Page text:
Ever switched jobs and felt you lost 18 months of your life to building out someone else’s projects? There’s that pesky notion of the Non-disclosure Agreement (NDA) hampering you from using any of your work--even a portfolio piece--outside the organization. To hone your marketing acumen, each project should lead to the next. Building upon past projects is how you develop as a marketing professional.
Problem: How do you build out marketing systems without disclosing confidentiality or overstepping boundaries?
While a novice marketer, I made some blunders in an attempt to showcase my accomplishments. I am a self-confessed Millennial, ever intent on building out my own personal brand at the cost of boundary testing. During my first year of marketing, I attempted to demonstrate my marketing systems expertise by posting a strategy deck on my LinkedIn profile with all the “important parts” removed. After being turned in to HR by my former boss and then threatened with legal action, I learned my lesson. Though I deserved more than a slap on the wrist for breaching the NDA, I discovered something in the process. What I needed to learn was the art of template creation.
So, you’re in the midst of an intense, complex marketing project. You want to ensure you learn all you can from the process, so you can replicate your efforts in a similar one in the future.
When in doubt, create a template.
Here are my five getting-started tips to become a templating wizard.
Tip #1: Choose Your Tools with Foresight.
I once was a diehard Microsoft Office user, but I’ve since switched to Google Drive when I began freelancing. I had created a couple hundred templates in Microsoft Office, so it was challenging to make the switch to Google. I did find a few automation tools that could do it for me, but I opted to convert them, as needed.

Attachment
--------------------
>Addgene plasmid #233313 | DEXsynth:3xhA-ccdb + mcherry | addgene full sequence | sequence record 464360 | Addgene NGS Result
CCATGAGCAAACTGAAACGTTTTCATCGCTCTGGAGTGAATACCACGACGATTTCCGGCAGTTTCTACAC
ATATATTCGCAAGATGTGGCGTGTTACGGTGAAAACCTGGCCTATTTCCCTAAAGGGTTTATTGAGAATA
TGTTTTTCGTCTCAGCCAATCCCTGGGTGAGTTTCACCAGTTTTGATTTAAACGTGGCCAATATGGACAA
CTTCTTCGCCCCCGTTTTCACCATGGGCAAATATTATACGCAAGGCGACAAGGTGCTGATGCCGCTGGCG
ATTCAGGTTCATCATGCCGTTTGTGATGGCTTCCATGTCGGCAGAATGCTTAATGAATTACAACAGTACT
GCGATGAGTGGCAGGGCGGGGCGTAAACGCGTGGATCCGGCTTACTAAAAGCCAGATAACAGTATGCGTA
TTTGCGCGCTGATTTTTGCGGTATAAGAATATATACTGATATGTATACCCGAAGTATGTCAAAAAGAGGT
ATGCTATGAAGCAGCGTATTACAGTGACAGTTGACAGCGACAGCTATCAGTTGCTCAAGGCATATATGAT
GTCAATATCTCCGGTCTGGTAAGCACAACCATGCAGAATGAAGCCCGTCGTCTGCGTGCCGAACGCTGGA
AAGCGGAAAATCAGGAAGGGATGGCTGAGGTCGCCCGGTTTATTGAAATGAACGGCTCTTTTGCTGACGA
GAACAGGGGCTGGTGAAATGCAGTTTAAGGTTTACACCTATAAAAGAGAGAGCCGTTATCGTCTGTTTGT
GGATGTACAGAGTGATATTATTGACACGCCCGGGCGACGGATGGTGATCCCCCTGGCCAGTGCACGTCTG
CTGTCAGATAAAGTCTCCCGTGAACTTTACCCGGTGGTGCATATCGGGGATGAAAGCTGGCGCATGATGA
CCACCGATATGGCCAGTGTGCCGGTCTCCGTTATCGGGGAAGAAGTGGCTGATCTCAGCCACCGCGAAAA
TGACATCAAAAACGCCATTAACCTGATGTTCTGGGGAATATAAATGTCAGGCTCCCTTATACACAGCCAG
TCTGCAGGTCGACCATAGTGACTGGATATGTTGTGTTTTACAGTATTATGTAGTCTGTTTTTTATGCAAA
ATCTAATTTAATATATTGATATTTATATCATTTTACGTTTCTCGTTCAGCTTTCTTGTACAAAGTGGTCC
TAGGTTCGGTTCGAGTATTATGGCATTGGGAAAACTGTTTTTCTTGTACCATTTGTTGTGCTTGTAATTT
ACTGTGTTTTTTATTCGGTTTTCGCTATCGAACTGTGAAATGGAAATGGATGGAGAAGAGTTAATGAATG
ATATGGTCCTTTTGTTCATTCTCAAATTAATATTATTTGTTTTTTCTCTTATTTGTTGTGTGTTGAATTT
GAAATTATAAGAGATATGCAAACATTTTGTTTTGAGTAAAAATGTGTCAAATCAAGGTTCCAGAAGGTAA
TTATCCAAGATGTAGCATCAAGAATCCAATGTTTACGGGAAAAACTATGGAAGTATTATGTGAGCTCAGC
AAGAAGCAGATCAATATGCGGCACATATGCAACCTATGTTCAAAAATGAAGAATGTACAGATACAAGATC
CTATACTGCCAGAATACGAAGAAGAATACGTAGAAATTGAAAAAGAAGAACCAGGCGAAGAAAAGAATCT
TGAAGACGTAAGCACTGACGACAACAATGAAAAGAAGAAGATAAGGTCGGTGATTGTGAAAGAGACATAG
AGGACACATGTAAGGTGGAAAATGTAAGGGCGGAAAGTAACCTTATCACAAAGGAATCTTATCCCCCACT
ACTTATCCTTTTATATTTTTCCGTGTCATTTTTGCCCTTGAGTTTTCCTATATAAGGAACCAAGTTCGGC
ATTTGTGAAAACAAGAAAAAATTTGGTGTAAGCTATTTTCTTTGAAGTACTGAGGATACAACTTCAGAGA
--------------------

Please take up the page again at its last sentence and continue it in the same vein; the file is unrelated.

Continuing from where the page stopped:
Tip: Think ahead when creating templates. Decide to create your template in a system you plan to use for the next few years. The system should be one that is relatively easy to update and resides in the cloud.
Tip #2: Create Two Work-in-Progress Documents.
When beginning a new project that is worth templating, create two working separate documents before you start the project itself.
First, make a template. The template is where you will spend the bulk of your time crafting what you think should be the structure for this type of project.
Next, make a draft. The draft is simply a living, breathing template. It’s where you work on your company’s project. None of its confidential contents should be copied over to the Template under any circumstances.
Note: Keep the two documents distinctly separate throughout the process. If you discover something in the draft that should be added to the Template, add it in separately.
Tip #3: Plan Like a Mastermind.
Every new strategy, plan and spreadsheet you create should be based on a template. The hardest part is creating that first template. Once you do, you have a template that you can apply to any project for any company. You may need to change the tool you use or the exact execution details, but the framework is already there. You will be seen as the marketing wizard who can “whip up” a project in the fraction of the time it takes your co-workers or colleagues.
Tip: This is how I have been able to set myself apart as a marketer and appear to be a speed demon by getting things done.
Tip #4: Ask for Projects.
Projects are opportunities. Your company can test your mettle and you can hone those marketing chops. Yes, you may already have numerous tasks on your deliverables list. Regardless, ask for projects where you can build out templated approaches.This is how you build a library of templates and can become the go-to person for ____ [fill in the blank with your expertise] at the company.
Tip: When working on any new project, write the first draft as if you are going to create multiple plans from it in the future. [You are.]
Tip #5: Update your Template Library.
As you progress through your marketing career, you will notice your templates from those early years may not match your current standards. Either update them or delete them. Make it an annual practice to update your templates to adhere to your own best practices.
Tip: Create a folder called Templates, where you categorize and store all your templates. It takes a bit of time to create this Library initially, but it makes searching for project templates a cinch.
There you have it. Five tips to mastering the art of templating.
Your Turn: Are you an obsessive template creator, or do you tend to recreate the wheel each time you are faced with a project? I’d love to hear from you at firstname.lastname@example.org.